After Florida lawmakers passed House Bill 1557 (HB1557), otherwise known as the controversial “Don’t Say Gay” bill, in March, several states across the country are planning to introduce copycat legislation of their own. Lawmakers in Alabama, Ohio, Texas, and more are drafting up measures that would effectively constrain the instruction of LGBTQ+ issues in schools, which could have far-reaching implications for children, families, and educators. So, which states have “Don't Say Gay” bills in the works? There are too many.
Signed by Florida Governor Ron DeSantis on March 28, HB1557 — officially titled “Parental Rights in Education” — includes several key passages that would effectively censor discussion on LGBTQ+ topics within all grade levels. According to lines 97 through 101 in the bill, “classroom instruction by school personnel or third parties on sexual orientation or gender identity may not occur in kindergarten through grade 3 or in a manner that is not age appropriate or developmentally appropriate for students in accordance with state standards.” Much of the language in this new Florida measure is broad and vaguely written, as it not only prohibits “classroom instruction” on LGBTQ+ issues, but “classroom discussion” as well.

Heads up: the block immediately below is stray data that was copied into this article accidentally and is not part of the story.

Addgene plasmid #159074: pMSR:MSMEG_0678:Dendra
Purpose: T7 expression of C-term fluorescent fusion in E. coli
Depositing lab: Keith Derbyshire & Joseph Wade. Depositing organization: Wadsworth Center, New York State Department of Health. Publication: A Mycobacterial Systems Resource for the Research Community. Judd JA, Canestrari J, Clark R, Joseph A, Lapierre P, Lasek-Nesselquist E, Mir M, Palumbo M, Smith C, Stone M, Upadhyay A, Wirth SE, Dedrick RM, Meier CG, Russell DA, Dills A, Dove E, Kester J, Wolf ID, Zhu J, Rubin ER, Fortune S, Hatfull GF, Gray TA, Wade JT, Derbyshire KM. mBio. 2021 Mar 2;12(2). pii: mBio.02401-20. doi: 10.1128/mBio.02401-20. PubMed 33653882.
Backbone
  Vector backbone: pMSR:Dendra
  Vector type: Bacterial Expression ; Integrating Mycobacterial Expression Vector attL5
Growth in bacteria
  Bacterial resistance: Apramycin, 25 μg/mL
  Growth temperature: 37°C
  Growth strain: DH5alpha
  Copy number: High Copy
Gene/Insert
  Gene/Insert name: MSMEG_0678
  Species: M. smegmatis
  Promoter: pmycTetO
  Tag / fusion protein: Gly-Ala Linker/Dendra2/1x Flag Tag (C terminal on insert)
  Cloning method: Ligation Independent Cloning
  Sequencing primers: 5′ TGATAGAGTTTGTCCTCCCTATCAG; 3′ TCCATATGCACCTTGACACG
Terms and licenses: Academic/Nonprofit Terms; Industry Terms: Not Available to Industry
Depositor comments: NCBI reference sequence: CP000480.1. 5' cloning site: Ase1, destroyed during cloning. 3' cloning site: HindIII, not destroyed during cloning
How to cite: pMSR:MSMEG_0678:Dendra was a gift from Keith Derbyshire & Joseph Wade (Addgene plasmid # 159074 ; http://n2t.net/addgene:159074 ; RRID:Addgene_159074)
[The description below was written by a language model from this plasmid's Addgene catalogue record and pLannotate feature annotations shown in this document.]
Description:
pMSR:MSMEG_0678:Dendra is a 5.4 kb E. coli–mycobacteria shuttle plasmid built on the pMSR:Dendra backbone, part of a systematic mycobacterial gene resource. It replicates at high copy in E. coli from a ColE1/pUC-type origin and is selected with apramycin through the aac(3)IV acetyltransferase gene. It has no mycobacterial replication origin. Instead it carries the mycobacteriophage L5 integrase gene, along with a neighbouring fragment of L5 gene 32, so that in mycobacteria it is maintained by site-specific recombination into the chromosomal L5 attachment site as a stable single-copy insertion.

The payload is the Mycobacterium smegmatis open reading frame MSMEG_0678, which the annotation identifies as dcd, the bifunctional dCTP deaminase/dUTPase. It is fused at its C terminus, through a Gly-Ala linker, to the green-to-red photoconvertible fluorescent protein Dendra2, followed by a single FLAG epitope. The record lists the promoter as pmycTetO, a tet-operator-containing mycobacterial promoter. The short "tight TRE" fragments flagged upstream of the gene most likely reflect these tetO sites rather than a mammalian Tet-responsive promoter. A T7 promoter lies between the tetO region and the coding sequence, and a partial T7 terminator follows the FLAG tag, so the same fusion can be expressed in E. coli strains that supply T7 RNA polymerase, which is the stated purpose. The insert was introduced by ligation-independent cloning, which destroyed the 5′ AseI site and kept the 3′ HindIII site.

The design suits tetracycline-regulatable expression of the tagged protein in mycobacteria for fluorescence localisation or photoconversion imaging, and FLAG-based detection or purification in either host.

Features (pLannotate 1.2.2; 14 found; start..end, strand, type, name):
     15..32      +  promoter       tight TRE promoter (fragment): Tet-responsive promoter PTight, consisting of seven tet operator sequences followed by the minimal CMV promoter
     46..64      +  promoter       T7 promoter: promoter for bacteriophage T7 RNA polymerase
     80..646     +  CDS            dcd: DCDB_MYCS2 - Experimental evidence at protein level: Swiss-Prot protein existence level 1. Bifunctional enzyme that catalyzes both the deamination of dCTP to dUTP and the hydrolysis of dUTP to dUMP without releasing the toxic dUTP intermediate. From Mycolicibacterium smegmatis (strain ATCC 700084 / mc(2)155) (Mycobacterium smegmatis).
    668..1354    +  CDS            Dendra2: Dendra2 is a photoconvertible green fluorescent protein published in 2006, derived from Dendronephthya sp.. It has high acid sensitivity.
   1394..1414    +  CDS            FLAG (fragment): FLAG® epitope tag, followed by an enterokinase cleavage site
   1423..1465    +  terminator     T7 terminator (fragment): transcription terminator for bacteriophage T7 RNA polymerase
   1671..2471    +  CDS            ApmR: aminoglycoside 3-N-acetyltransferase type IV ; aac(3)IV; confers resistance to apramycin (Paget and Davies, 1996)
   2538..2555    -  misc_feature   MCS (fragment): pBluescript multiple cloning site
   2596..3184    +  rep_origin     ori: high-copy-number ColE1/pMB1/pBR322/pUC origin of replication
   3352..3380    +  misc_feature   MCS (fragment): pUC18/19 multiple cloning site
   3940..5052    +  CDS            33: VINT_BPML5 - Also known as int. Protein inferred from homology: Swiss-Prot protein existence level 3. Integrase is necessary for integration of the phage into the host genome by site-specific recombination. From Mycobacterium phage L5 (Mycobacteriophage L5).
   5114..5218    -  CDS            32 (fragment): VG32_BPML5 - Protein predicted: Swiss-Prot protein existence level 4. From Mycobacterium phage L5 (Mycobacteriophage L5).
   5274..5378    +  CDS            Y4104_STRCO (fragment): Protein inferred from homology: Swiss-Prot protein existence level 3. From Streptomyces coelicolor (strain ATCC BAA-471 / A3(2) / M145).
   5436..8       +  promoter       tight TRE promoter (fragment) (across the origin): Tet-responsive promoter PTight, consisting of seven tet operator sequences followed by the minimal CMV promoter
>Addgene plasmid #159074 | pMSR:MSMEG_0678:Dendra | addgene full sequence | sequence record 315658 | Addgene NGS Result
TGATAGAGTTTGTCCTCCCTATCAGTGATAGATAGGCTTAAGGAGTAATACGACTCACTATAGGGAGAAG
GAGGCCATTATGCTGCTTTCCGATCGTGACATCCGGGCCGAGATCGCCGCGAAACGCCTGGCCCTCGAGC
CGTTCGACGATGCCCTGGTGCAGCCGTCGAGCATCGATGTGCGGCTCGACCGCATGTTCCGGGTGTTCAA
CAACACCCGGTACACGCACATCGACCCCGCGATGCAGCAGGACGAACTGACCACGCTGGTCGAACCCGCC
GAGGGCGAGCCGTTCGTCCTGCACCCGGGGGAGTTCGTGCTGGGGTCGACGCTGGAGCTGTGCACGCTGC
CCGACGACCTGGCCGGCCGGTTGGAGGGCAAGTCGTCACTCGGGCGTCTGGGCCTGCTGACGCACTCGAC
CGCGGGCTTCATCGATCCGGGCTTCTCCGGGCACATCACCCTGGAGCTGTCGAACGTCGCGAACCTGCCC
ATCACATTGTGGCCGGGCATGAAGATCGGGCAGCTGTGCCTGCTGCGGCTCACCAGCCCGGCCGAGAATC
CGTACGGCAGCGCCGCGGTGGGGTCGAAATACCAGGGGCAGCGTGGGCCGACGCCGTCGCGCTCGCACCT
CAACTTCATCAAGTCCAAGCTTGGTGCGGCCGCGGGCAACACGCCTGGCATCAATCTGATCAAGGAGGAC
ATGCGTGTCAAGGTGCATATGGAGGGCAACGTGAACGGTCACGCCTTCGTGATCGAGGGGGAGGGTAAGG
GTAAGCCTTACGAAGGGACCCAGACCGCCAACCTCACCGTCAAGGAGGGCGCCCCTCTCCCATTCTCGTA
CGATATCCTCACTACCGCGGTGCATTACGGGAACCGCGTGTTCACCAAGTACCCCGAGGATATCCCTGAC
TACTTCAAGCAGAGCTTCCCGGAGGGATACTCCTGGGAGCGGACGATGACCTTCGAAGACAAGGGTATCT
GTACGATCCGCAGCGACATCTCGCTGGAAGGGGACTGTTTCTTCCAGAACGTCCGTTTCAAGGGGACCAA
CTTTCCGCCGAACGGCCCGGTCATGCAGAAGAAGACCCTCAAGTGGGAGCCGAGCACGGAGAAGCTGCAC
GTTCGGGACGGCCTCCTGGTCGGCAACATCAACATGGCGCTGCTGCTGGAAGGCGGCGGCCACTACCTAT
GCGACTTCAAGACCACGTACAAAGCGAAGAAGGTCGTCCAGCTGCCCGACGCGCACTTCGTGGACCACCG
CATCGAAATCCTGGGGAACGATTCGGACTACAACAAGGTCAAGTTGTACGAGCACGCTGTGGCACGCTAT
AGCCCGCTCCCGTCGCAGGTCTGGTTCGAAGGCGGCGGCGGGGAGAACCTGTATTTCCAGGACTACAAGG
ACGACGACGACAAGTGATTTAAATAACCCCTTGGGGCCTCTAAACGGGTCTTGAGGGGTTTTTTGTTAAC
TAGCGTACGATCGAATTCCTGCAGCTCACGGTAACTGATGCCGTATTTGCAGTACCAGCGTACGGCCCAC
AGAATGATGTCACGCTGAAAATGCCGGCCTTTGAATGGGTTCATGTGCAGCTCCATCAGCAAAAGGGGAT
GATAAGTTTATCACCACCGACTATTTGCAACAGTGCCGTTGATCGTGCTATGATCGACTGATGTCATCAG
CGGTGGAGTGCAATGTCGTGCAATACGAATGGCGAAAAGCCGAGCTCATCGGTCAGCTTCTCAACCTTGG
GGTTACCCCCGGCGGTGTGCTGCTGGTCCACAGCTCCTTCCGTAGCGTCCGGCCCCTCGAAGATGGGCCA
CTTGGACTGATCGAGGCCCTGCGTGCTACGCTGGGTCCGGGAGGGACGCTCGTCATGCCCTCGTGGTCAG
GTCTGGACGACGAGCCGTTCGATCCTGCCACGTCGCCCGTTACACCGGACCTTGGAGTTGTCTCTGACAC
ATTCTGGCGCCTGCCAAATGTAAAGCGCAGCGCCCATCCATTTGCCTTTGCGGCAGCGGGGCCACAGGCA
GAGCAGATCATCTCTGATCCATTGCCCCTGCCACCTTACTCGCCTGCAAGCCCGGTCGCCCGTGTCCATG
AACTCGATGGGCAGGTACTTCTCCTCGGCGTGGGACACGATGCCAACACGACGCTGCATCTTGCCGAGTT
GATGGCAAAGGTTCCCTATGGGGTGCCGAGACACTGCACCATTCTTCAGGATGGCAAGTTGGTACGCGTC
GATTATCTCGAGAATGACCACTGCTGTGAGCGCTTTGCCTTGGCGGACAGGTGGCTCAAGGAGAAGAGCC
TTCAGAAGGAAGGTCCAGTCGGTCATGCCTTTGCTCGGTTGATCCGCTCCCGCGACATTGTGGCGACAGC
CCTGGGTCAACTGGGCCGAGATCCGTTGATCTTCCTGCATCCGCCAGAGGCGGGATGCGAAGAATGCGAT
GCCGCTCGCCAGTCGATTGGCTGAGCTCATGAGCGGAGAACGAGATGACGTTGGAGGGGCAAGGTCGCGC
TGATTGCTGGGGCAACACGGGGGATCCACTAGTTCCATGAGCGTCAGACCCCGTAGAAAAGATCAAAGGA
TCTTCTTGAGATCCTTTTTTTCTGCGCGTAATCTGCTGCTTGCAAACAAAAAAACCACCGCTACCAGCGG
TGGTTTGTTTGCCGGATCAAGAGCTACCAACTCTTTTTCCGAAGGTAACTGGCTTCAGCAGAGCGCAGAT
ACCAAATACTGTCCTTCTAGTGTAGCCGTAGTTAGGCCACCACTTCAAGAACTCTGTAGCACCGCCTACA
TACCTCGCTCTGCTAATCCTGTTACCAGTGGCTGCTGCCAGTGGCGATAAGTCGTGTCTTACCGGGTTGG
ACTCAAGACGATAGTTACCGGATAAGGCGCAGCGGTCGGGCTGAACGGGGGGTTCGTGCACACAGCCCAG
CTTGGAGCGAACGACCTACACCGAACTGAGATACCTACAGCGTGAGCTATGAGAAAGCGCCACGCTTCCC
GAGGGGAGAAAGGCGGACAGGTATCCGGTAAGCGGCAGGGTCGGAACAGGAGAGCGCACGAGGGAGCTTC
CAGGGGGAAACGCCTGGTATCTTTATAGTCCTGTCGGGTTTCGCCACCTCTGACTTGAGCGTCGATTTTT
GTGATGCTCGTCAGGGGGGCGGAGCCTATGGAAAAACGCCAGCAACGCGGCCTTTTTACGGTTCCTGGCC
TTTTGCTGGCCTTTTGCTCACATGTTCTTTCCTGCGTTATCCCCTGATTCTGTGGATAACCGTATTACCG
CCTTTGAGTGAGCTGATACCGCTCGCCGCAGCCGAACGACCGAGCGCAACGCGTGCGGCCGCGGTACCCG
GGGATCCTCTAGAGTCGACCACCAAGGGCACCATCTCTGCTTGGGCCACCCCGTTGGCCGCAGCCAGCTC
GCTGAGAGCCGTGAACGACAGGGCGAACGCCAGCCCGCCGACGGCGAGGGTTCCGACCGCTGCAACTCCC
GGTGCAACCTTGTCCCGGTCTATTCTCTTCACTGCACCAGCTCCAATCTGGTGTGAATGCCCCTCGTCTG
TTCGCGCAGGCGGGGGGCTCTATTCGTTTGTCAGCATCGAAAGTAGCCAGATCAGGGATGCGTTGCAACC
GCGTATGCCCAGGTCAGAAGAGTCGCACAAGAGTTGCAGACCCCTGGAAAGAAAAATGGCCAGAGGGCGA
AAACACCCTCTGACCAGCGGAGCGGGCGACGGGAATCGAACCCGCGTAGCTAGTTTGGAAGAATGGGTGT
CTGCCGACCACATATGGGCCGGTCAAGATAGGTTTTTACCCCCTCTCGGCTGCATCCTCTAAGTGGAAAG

“We will make sure that parents can send their kids to school to get an education, not an indoctrination,” DeSantis said on March 28 as he signed the legislation. As of April 11, HB1557 has inspired several copycat measures in states across the country: Lawmakers in Alabama have already passed their anti-LGBTQ+ measure, while Georgia, Ohio, Louisiana, Arizona, Indiana, Oklahoma, Kansas, and Tennessee are currently filing similar anti-LGBTQ+ measures. In Texas, Governor Greg Abbott has stated he’d make it a “top priority” to pass a matching bill within the next legislative session.
But they’re not going unchallenged by the people most affected. Around the country, students have been fighting back against these “Don’t Say Gay” bills by organizing protests, sharing support for the LGBTQ+ community, and staging walkouts from school grounds. At one high school in Florida, an estimated 500 students walked out in early March in protest of the bill.
Critics have slammed the law for its harmful impact on LGBTQ+ children, their families, educators, and more. “Florida’s cruel ‘don’t say gay’ bill is one of hundreds of anti-LGBTQ bills moving through state legislatures, most of which primarily attack trans youth,” the American Civil Liberties Union wrote in a Feb. 23 tweet. “Censoring classroom discussions won’t keep kids from being LGBTQ. It just piles on to the national pattern of attacks.”
Indeed, this influx of copycat laws is part of a larger pattern of anti-LGBTQ+ legislation introduced by Republican lawmakers across the United States. According to a March 2022 report from the Human Rights campaign, researchers found that lawmakers have filed legislation for over 300 anti-LGBTQ+ laws in 2022 alone. So while Florida’s law will not officially take effect until July 1, it’s already having devastating consequences on the LGBTQ+ community.